CC BY 2.0 / Tony Webster / Swedish and Danish Currency
Sweden's economy is the worst performer of all the EU's 27 member states, according to the European Commission's latest forecast. Its GDP is even expected to shrink this year by 0.8 percent, making Sweden likely to become the EU's only member state with negative growth.

"Households will adjust their consumption expenditure further in response to the loss of real disposable income, the high level of uncertainty and increasing unemployment," the Commission said about Sweden, placing the once-booming economy in the bottom tier.

The decline has been linked to the fact that families are being forced to acclimatize to thinner wallets because of inflation and rising housing costs. The annual inflation rate in Sweden surged to 12.3 percent in December 2022, its highest level since February 1991, accelerating from 11.5 percent in November.
The Swedes' exorbitant level of indebtedness, which recently passed the symbolic threshold of SEK 100Bln ($9.6Bln), and the tradition of having variable interest rates on mortgages, mean that their purchasing power has fallen faster and more drastically than in many fellow EU states.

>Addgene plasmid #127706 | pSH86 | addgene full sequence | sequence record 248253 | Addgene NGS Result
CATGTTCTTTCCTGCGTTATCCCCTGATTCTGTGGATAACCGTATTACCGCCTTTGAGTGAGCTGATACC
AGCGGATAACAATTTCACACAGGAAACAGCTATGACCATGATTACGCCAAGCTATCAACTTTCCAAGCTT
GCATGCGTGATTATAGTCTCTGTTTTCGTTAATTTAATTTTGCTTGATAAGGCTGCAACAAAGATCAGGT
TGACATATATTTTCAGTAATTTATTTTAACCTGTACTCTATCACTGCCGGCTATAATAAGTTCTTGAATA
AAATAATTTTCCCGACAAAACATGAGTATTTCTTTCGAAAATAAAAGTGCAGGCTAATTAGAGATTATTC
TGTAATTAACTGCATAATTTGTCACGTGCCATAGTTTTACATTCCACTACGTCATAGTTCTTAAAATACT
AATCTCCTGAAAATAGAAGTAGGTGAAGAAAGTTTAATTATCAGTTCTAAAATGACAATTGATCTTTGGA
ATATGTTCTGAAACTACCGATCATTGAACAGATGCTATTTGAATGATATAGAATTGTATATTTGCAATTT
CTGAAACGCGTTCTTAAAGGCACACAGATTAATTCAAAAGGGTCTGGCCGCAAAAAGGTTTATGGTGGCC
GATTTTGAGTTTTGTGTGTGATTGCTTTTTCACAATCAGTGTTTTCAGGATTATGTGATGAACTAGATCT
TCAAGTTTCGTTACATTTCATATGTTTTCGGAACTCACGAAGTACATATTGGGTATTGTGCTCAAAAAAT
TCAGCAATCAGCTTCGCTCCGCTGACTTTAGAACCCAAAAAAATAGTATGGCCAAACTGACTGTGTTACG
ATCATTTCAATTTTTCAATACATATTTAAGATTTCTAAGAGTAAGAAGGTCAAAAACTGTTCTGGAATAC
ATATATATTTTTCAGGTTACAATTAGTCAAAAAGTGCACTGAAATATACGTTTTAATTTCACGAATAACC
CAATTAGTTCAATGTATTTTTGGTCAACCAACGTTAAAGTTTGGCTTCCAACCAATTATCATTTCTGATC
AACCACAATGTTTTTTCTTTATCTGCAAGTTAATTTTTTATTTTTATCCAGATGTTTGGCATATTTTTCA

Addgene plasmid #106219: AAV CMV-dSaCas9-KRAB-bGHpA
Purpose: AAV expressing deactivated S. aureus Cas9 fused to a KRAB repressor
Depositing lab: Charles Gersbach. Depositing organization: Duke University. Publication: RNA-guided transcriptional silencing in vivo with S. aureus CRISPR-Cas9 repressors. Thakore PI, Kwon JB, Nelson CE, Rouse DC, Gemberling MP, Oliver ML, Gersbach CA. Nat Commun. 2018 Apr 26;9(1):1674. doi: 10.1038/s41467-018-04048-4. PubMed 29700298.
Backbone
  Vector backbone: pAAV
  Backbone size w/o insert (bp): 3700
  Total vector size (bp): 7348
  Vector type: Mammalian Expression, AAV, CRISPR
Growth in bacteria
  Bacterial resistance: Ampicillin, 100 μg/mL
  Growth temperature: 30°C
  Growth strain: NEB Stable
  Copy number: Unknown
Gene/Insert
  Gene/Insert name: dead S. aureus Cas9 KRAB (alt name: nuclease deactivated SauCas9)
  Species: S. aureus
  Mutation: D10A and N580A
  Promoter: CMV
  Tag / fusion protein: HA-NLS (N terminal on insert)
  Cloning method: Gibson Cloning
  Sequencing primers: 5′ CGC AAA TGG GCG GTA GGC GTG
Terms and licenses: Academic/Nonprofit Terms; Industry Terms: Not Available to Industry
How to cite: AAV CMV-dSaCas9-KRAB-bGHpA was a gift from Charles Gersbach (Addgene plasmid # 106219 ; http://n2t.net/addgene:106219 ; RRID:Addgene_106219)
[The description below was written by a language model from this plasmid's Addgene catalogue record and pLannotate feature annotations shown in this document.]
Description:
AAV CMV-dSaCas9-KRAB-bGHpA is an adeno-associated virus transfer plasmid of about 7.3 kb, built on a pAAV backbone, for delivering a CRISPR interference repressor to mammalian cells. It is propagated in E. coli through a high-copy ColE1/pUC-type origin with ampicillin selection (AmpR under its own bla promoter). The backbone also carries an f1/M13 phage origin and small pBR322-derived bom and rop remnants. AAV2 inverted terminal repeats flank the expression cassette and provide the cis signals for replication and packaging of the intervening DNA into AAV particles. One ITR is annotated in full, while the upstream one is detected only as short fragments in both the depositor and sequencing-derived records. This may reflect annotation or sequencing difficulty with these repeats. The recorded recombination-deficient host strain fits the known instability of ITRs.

The European Commission also expects unemployment to rise because of the deteriorating economy. Above all, the construction sector will suffer from rising costs and reduced demand as housing costs increase. Swedish companies are also expected to become more cautious with investments because of the general uncertainty and changes in interest rates.
According to Annika Alexius, a professor of economics at Stockholm University, household pessimism is made worse by the high level of loans.

"Banks have had the loans as their cash cow and they were willing give them even if household finances have not been sufficient," she told Swedish media.

She also argued that even if the majority of the households stay afloat, they will have to reduce their consumption quite a lot because of the rocketing interest rates on loans. Overall, she envisaged a "mild recession" not only in Sweden, but around the world.

"Sweden's economy is in significantly better shape than most EU countries, with a more balanced budget and relatively low national debt. We also come from higher growth levels with 2.4 percent on average per year since 2010 compared with 1.3 percent within the eurozone," Svedborg told Swedish media.

In the forecast for 2024, Sweden's economy is set to return to growth once again (by 1.2 percent). Nevertheless, Sweden is still expected to have the lowest growth in the entire EU - even in 2024.
The country predicted to have the highest growth in 2023 is Ireland, whose gross domestic product is expected to grow by 4.9 percent. Malta and Romania are forecast to be the next highest with 3.5 percent and 2.5 percent respectively, the European Commission said.